State-subsidised childcare is not the way to help harassed parents
Donna Hartnett struck a chord when she wrote a letter to this paper describing the strain of hauling her children out of bed at 6.30am, placing them in day-care, racing off to work, racing back to collect the children and then being able to spend only a short amount of time with them at home before it was time to start all over again.
One of the policies Donna favours for parents like herself is State-subsidised childcare. But no matter how much the State pays for childcare, it is never going to solve the problem of having to drag your children out of bed at an ungodly hour and then having to spend almost the entire waking day away from them. The only thing which can solve that problem is a set of policies that makes it easier for parents to spend more time at home with their children, especially when they are very young.
INM, in conjunction with Today FM, commissioned a survey of people aged between 20 and 49 and one of the subjects it asked them about was childcare. It found that just over half of 20-49-year-olds have dependent children and of these, 41pc pay for childcare. The average monthly amount they pay is €456.57. What we don't know is what age the dependent children are. There is a big difference between a two- year-old dependent child and one who is 16 and can fend for themselves for a couple of hours before their parents get home from work.
If the survey had asked those with children under five years of age if they were paying for childcare, the 41pc might have climbed to 61pc. But even this wouldn't tell the whole story because it is commonly the case that even women who are full-time at home put their toddlers in the local Montessori for a few hours so that they can get on with other things and because they want their children to socialise.
Those women are not putting their children into childcare because they have to but because they want to.
In lots of the debates it is simply assumed that most parents want to place their children in childcare and therefore want the State to subsidise it. This is a false assumption. Two years ago when 'Prime Time' aired its expose of what is happening in some of our crèches, the Iona Institute (which I head) commissioned a survey of attitudes to childcare from Amarach Research.
It asked people what their preferred childcare arrangement is for children under five. Only 17pc said it is a "day care centre such as a crèche". The rest said children should be looked after at home by one or other parent (49pc) or by a relative. Less than one in five people think crèches are the best places for small children. This being so, why is it always assumed that practically everyone with young children wants to put them in day care when it simply isn't so?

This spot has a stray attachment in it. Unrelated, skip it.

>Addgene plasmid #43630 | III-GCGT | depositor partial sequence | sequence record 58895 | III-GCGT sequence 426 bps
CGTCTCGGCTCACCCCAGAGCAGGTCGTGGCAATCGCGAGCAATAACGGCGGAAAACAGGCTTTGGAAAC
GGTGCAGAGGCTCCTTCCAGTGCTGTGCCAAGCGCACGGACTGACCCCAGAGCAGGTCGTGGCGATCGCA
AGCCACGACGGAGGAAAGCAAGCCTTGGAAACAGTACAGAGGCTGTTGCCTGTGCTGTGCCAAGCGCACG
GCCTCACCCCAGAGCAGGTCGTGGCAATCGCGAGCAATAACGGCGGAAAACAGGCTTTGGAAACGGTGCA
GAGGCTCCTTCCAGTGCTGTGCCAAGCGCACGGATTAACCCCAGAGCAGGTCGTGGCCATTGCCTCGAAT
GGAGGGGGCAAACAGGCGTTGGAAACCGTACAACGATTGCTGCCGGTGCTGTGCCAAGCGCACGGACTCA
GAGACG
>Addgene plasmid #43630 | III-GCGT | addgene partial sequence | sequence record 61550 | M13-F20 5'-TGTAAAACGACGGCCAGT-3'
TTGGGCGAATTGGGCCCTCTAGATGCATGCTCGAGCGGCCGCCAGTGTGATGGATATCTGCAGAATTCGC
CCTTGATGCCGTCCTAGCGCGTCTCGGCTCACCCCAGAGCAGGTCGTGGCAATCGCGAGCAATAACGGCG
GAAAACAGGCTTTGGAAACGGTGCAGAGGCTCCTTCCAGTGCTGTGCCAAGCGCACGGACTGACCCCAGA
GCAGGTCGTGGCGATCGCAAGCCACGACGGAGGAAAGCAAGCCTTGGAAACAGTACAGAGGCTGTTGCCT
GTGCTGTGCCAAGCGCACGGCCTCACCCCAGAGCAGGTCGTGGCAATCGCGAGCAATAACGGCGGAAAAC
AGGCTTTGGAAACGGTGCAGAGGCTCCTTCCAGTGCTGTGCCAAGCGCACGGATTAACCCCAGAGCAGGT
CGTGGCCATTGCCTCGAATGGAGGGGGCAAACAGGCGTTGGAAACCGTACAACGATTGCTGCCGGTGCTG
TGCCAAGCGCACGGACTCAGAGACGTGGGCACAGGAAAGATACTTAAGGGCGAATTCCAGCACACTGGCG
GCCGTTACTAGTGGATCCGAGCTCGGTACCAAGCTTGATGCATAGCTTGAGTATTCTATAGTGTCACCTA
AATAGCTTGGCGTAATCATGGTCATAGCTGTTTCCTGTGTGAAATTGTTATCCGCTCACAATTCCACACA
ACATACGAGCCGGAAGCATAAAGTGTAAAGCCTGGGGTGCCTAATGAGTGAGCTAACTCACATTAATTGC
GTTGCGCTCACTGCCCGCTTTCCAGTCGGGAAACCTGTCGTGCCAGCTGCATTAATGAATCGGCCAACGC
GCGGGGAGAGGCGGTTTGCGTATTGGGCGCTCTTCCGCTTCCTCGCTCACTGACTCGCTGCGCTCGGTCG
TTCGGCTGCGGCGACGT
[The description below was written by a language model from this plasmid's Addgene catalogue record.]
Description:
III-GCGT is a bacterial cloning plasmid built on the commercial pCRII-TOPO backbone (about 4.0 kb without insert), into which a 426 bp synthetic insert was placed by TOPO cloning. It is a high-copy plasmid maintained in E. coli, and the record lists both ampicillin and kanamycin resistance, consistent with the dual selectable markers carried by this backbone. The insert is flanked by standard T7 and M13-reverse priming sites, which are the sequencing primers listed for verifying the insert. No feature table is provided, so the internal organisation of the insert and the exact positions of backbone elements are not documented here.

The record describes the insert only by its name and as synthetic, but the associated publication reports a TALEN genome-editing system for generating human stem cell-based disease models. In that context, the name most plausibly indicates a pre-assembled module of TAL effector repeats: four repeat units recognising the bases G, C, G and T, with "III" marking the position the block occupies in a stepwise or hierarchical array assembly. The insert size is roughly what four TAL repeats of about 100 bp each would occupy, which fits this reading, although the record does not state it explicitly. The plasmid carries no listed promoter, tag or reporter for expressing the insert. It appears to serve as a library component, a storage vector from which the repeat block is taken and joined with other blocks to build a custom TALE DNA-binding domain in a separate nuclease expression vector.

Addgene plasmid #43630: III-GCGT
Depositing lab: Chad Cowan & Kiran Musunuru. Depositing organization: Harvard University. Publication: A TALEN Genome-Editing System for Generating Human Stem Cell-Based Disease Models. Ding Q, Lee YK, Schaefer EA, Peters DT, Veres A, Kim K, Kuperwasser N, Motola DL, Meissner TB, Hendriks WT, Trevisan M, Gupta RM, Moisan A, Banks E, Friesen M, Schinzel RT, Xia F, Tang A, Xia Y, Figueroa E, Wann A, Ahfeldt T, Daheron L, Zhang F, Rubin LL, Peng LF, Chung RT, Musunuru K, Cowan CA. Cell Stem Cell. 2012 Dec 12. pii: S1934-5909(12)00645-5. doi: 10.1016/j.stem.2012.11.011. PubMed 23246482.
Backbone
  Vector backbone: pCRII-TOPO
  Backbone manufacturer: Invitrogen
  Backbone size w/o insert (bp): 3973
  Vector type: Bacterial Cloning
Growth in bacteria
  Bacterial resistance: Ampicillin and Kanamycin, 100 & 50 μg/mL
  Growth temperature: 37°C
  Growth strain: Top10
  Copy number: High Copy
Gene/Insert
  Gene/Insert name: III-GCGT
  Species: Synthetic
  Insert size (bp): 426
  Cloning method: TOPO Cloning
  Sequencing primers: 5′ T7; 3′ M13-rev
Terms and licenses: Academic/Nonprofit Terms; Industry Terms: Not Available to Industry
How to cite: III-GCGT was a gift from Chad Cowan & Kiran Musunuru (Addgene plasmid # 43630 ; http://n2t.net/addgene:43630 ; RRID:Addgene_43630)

In a supplementary question, people were asked whether it would be better for the State to help parents through increasing Child Benefit or subsidising day care - 62pc would prefer to see Child Benefit increased. This is the obvious way to help mothers like Donna Hartnett. Giving the money directly to parents allows them to subsidise either the choice to stay at home, or to put their children in day care. Subsidising day care favours parents who want to put their children into crèches over parents who want to look after their children at home.
The Irish Independent survey also revealed that a quarter of thirtysomethings are delaying having children because of financial pressures. Once again, subsidised child care is not the answer. Direct payment to the parents is the answer, or failing that, tax cuts for families with children.
If the tax code that existed in 1974 existed today, a family on €65,000 per annum would be €3,500 better off. That's because the tax code back in 1974 took much better account of dependent children and a stay-at-home spouse. The likes of the OECD is constantly telling us to make childcare more affordable through direct subsidises. Why does it never recommend making direct payments to parents? The answer is that they don't want people staying at home looking after their children, they want them working because that swells the tax coffers of the State.
The Irish Government is clearly on the side of the OECD in this. Ministers are in favour of State-subsidised childcare and the supposed benefits of 'early education' which in reality tend to fade over time, except when the children are from very disadvantaged homes.
It is amazing to see how the old adage, "a woman's place is in the home" has completely transformed into "a woman's place is at work and a child's place is in day care".
The old attitude was authoritarian and the new attitude is equally so. Donna Hartnett's family aren't simply the victims of a recession and new taxes. They are also the victims of a philosophy that actively frowns on the desire to mind children at home.
To repeat, the best and fairest way to help people like Ms Hartnett is to either increase tax credits for families or to increase Child Benefit when economic conditions allow. Families can then spend the extra cash as they see fit, either on childcare or on looking after the children at home.
This is the way to help thirtysomethings who are struggling with the cost of bringing up children.